More than two years after an Annapolis businessman was shot in front of his Historic District home and run over by carjackers fleeing in his Jeep, the murder trial of one of two men suspected of the killing is scheduled to start tomorrow with jury selection.
Terrence Tolbert, 21, faces the possibility of life without parole if convicted of what police say he termed a "robbery gone bad" - the killing Sept. 19, 2002, of Straughan Lee Griffin, 51, a crime that terrified the quiet, tony neighborhood near the State House.
FOR THE RECORD - A headline in Tuesday's editions incorrectly stated when jury selection was to begin in the murder trial of Terrence Tolbert, accused of killing Annapolis businessman Straughan Lee Griffin in September 2002. In fact, jury selection was scheduled for yesterday.
The Sun regrets the errors.
Exactly what happened as Griffin unloaded groceries early that evening might not be sorted out in the trial, which is expected to last a week in Anne Arundel County Circuit Court.
The two charged, Tolbert and Leeander Jerome Blake, then teenage neighbors in an Annapolis housing project, blamed each other, starting two cases notable for its twists and a change in state law. Tolbert has maintained his innocence.
Beginning tomorrow, a pool of 125 potential jurors will be winnowed to a panel of 12 plus three alternates for Tolbert's trial before Judge Ronald A. Silkworth. Unless the U.S. Supreme Court intervenes, Blake will not be tried on state charges.
Virginia Griffin, mother of the victim, said she does not expect the trial, which she will attend with her daughter, to reveal who killed her son.
"I don't think it makes any difference which one did it," she said. "They did it together."
"For the family's peace of mind, that is a horrible thing not to know," said former prosecutor William C. Mulford II, now in private practice. "From a legal standpoint, it may not really matter."
The reason, he said, is that if prosecutors can show that Tolbert took part in the robbery or its planning and that the crime led to Griffin's death, he could be considered guilty of murder.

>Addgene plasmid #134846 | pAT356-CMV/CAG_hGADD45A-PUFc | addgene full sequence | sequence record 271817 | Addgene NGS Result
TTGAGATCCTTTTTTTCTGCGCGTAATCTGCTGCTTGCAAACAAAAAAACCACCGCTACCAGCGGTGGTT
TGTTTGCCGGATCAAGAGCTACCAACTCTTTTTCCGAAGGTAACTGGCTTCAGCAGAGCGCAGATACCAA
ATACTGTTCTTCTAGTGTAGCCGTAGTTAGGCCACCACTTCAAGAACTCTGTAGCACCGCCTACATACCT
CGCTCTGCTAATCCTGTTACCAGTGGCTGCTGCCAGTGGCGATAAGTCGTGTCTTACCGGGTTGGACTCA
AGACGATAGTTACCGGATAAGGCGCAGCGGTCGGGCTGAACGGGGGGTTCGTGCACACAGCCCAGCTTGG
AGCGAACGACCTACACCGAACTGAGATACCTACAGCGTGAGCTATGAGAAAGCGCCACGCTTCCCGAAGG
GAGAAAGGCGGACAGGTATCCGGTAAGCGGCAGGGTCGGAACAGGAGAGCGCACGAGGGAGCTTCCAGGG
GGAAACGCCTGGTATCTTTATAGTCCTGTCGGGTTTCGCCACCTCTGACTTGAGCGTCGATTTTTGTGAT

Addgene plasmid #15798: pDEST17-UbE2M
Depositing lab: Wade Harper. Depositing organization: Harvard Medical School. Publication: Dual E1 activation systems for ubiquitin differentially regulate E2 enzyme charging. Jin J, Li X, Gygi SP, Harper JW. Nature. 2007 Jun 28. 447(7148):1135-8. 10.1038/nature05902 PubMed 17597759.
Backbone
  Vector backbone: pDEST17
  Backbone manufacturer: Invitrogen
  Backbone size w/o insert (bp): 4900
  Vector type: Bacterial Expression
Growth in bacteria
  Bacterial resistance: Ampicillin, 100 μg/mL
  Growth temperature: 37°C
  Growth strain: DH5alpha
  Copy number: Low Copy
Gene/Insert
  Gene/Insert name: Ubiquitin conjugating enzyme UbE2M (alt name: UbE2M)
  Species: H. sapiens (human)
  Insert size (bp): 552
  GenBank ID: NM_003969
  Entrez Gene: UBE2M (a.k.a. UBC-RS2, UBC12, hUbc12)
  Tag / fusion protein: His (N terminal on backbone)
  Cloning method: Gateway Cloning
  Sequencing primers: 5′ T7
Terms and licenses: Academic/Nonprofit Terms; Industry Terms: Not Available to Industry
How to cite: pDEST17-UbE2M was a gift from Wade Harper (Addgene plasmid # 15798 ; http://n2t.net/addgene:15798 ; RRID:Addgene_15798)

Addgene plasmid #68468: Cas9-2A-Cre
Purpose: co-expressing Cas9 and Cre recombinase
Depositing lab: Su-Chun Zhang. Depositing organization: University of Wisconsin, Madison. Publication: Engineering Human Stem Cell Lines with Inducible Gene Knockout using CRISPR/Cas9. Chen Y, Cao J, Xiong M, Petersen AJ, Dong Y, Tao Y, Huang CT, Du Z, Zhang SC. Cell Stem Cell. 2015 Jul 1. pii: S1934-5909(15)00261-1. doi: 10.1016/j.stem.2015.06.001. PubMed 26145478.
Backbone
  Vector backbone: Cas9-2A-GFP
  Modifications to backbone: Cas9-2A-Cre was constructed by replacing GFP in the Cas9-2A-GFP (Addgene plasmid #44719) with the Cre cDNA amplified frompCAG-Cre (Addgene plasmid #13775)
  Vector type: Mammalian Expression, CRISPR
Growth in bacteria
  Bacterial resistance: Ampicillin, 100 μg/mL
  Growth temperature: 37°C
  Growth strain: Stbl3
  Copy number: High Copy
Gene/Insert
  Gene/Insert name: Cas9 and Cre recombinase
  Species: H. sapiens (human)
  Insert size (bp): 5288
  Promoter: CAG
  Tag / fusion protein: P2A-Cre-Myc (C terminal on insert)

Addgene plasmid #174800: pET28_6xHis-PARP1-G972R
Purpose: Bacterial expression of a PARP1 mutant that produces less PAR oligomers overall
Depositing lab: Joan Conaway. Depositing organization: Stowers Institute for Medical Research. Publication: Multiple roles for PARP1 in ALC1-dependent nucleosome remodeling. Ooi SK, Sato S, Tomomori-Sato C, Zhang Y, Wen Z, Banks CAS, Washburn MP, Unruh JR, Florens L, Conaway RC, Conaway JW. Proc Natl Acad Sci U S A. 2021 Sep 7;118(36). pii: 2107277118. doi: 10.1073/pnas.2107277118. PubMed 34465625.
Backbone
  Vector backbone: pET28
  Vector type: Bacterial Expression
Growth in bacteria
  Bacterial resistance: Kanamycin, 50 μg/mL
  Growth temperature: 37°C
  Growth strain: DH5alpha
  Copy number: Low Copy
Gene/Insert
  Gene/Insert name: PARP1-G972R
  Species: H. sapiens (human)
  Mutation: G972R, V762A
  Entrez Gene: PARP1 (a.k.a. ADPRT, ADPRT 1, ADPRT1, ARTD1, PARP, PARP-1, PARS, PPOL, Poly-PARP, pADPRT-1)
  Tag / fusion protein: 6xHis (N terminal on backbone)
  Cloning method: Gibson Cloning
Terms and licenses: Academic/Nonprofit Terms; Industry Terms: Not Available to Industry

For example, three men who robbed a jewelry store in 2000 were sentenced to life in prison without parole in the fatal shooting of Baltimore County police Sgt. Bruce A. Prothero, who was working security, although a fourth robber pulled the trigger. The man who killed Prothero also was sentenced to life without parole.
Being present is not enough for a conviction in many circumstances, said veteran defense lawyer Carroll McCabe. That is the position Tolbert's attorney is taking.
"His position is that he did not participate or even know what Leeander was going to do," Mark Van Bavel, Tolbert's attorney, said yesterday.
Investigators from the Annapolis police and Maryland State Police are expected to testify that Tolbert said he and Blake had been smoking PCP and were looking for a ride to Glen Burnie at the time of Griffin's death. Tolbert maintained that he was not the one who had the gun or who drove the Jeep over Griffin and left him dying.
Van Bavel described that as an admission that Tolbert was at the scene, but police wrote in charging documents that Tolbert "admitted to participating in this offense."
Assistant State's Attorney Frederick Paone recently declined to comment on the case.
The Jeep was recovered a few blocks from Tolbert's girlfriend's home.
The cases have hinged on statements Tolbert and Blake made to police. That brought the Tolbert case to trial, but Blake might never be tried. "If one walks and the other doesn't? That's life," said defense lawyer Gill Cochran. "The law is harsh."
Tolbert, who lost his right arm in a childhood accident involving a power transformer, was arrested after witnesses said they had seen a one-armed youth near Griffin's home.
He blamed the crime on Blake, then 17.
Van Bavel said questioning that led to Tolbert's second and third statements to police violated his constitutional rights, arguing that Miranda warnings he was read before he was given a lie detector test were invalid for the two later statements.
He said Tolbert should have been advised of his rights again after taking the test. A circuit judge threw out the statements, but Maryland's top court ruled they should be allowed. The Supreme Court refused a defense request to hear the case.
A day after police charged Tolbert, they arrested Blake. He claimed that police violated his rights by eliciting remarks after he asked for a lawyer.
His argument succeeded in Anne Arundel Circuit Court and failed on appeal in Maryland's second-highest court. The state's highest court then rejected the prosecutors' appeal, apparently ending the case.
That Blake is free has led prosecutors to complain that he can boast about getting away with murder. It also has led to moves to change the law that requires defendants to be freed when prosecutors appealed an unfavorable pretrial ruling.
Many in Annapolis were outraged when Blake and Tolbert were released from jail while the prosecution's appeals were pending. Last year, state legislators changed the law to leave decisions about incarceration and bail up to the judge.
Efforts to change a second part of the law failed last year, and proponents have vowed to try again in the coming General Assembly session. That section says that if prosecutors lose their pretrial appeals, charges must be dropped.
Blake's lawyer, Kenneth W. Ravenell, said Blake, who remains free, has not been subpoenaed by either side in the Tolbert case.
The state attorney general's office asked the Supreme Court to take up the issue of Blake's remarks to police. The court is scheduled to consider the request during Tolbert's trial.